My father was an innovative and very successful real estate developer. The Miami Herald called him “The Father of Florida Condominiums” because he built the first residential condo in the United States and the first office condo in the world. As a kid, I used to walk from my elementary school to his construction projects to drop off my books before spending the afternoon in Flamingo Park. Sometimes my dad would walk me through the job site and show me where the elevators were going, how the stairs would be installed, and where the apartments were.
Even as a kid, I thought I understood that the reason for selling the project early was to get as much money as you could as quickly as possible. But my dad had a different rationale. Quite simply, he said he always preferred to “sell the dream.”
As my dad explained it, his best opportunity to sell an apartment for the highest price was to walk his potential buyer through a construction site and show them where they’d live, how close they’d be to shopping, the tennis courts, and the beach. Where they’d park and where their grandchildren would sleep when they stayed over.
But once the apartment was complete, the conversations would become more prosaic. One couple wanted harvest gold shag carpeting. The next buyer hated gold. One couple wanted a tile kitchen. The next wanted butcher block. Some people wanted bathtubs. Some people wanted showers because they couldn’t step over the bathtub rim.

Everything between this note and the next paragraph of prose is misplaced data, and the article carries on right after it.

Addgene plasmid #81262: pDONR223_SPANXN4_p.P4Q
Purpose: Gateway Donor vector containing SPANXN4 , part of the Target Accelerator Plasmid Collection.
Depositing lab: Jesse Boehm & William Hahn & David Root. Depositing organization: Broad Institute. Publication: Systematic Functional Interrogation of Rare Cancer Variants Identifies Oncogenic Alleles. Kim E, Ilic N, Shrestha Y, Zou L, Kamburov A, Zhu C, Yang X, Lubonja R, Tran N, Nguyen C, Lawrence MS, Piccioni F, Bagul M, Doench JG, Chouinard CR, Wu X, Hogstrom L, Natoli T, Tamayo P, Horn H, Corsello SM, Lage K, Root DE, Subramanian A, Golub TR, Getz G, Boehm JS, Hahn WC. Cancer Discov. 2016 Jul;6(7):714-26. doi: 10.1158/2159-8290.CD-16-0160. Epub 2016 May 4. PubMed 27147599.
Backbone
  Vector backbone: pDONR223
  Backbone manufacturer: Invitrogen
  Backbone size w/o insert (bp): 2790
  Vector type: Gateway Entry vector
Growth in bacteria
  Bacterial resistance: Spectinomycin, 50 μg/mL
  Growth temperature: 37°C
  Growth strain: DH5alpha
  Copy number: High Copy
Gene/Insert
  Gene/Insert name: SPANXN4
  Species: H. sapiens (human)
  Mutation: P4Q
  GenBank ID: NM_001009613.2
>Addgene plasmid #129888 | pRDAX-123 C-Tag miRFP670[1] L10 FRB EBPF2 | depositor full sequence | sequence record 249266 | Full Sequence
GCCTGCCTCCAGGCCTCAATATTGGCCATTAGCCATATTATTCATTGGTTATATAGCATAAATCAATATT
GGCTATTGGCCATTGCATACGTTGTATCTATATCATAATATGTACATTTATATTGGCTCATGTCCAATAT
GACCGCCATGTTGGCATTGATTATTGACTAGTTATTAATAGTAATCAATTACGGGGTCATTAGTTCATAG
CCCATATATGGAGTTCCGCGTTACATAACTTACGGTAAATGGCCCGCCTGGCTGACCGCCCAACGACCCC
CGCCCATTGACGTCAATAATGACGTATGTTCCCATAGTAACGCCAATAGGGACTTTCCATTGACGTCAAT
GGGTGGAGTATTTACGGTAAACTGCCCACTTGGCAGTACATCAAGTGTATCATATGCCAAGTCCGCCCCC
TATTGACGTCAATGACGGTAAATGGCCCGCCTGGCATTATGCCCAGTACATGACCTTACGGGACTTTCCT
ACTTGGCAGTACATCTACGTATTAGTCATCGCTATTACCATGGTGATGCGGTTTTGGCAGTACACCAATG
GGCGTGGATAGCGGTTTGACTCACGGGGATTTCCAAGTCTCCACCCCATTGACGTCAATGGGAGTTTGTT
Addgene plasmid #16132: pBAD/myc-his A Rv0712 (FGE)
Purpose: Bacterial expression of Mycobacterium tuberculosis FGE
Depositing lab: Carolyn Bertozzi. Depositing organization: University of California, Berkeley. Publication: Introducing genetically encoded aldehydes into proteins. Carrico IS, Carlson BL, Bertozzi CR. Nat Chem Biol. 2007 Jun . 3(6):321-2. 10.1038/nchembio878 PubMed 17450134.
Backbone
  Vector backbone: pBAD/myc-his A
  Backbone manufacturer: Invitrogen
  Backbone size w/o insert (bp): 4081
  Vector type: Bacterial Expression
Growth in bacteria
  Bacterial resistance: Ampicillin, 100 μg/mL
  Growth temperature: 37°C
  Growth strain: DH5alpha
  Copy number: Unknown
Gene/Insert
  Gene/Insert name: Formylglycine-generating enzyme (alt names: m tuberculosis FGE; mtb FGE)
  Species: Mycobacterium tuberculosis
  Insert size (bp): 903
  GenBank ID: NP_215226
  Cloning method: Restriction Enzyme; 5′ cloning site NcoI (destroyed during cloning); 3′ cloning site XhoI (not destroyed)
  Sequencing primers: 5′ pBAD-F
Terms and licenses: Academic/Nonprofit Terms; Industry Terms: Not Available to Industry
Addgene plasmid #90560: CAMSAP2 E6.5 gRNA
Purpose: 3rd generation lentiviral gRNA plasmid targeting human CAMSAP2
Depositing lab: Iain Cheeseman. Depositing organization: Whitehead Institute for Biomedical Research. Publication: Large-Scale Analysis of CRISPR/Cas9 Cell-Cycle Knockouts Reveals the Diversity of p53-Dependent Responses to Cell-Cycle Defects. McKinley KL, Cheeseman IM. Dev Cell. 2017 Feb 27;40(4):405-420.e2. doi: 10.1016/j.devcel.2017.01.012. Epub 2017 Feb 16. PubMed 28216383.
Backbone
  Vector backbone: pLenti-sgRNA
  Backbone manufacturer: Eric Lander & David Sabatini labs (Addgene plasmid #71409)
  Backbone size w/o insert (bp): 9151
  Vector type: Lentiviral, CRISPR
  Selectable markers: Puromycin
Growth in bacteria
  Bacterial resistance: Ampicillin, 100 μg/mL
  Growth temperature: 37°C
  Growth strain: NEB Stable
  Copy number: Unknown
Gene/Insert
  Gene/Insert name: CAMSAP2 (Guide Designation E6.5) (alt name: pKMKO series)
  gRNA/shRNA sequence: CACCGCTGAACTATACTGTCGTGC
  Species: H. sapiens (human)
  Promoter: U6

So what’s an easier sell? Painting the picture of where they’re going to tuck in their adorable grandchildren or debating the value proposition of Corian or Formica countertops? When put in those simple terms, the advantages become clear. Regardless of whom the customer was and what they wanted, it was always easier to “sell the dream.” Because the reality never quite measured up to their fantasies.
Now think about your brand strategy. Are you promoting the intellectual, metrics-based advantages of your brand or have you figured out how to sell the dream?
Want some examples to figure out where you stand? Microsoft sells computing; Apple sells the dream. Checkers sells fast food; McDonald’s sells the dream. Sears sells inexpensive clothing and household items; Target sells the dream.
Selling the dream means you can concentrate your brand messaging on the things that get people excited. It means you can build a resilient message that will survive trends and fads. And it usually means you can charge—and get—a higher price for your products and services. Just like Apple, McDonald’s, Target… and my father.